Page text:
Why bother with a transportation bill?

The National Journal asks their panel of transportation policy experts: Why bother with the transportation bill?

The last U.S. Federal transportation funding act, the “Safe, Accountable, Flexible, Efficient Transportation Equity Act: A Legacy for Users” (SAFETEA-LU) expired in 2009. Funding, programs and taxes have limped along through a series of continuing resolutions. The current continuing resolution expires this weekend, June 30.

This is an election year, so there’s a little more grandstanding than usual. The Senate passed the bipartisan MAP-21 bill last March, but the House refuses to pass this as each party proposes their own transportation plans. House and Senate leaders have been negotiating in conference for weeks and have compromised on issues such as transportation enhancements, but they’re still at loggerheads on the controversial Keystone XL pipeline project. The Obama administration rejected TransCanada’s application for the “Phase 4” Keystone XL pipeline, which would transport Alberta crude through Montana, South Dakota and Nebraska to the U.S. oil trading nexus in Cushing, Oklahoma.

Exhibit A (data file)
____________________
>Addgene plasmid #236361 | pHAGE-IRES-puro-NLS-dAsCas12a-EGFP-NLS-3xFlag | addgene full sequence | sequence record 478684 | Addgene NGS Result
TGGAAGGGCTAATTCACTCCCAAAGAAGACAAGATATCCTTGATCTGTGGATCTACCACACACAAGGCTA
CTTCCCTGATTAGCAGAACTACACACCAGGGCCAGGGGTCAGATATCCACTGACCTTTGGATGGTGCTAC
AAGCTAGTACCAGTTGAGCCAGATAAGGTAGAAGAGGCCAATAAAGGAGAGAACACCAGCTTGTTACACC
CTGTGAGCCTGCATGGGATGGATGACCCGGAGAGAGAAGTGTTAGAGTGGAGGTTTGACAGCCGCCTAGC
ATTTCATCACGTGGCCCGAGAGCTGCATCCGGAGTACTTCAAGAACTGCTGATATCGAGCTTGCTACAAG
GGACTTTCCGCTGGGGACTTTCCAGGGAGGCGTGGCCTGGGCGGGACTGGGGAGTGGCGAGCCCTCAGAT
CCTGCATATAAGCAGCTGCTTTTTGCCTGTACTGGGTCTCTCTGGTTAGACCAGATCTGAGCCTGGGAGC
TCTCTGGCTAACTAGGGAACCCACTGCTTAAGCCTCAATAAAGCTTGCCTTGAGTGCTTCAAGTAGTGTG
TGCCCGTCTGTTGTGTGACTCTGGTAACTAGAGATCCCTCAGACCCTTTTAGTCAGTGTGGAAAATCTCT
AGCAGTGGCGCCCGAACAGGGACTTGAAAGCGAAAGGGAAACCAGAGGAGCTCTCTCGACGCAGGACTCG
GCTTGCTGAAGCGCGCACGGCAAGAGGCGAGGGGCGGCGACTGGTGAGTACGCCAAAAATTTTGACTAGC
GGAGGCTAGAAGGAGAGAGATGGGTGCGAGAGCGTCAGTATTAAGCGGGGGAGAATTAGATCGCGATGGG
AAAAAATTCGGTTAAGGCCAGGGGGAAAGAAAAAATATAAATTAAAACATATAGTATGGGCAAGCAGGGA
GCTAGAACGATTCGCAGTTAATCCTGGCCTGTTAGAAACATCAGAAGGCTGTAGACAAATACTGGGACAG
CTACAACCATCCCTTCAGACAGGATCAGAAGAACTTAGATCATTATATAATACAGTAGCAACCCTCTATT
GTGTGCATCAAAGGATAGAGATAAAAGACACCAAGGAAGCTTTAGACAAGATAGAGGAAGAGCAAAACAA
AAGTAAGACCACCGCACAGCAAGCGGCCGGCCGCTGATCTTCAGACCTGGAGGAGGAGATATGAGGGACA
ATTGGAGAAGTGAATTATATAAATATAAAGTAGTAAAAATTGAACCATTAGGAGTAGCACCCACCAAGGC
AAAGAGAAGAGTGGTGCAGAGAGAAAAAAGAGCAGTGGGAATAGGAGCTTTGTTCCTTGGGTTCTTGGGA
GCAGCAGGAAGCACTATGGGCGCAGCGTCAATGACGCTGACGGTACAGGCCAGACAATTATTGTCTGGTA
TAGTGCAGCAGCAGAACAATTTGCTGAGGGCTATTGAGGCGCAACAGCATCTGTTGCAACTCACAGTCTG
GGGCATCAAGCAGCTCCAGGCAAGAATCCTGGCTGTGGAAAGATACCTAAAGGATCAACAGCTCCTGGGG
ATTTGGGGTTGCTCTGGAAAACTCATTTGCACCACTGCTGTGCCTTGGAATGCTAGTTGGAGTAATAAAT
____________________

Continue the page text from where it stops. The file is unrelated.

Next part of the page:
The National Journal asks if a two year bill is even worth the effort, or if our legislators should just authorize another six month continuation just to get past the election.

This is an awful lot of hoopla for a milk-toast two-year highway bill as the best possible outcome. Is it worth it? What’s the difference between six months and 15 months? Won’t state transportation departments be reeling under the severe pressures of budget uncertainty no matter what happens? Why should the transportation community kill themselves to lobby for a bill that will be obsolete almost as soon as the ink is dry?

Read more and watch for the experts’ responses at Transportation Experts Blog.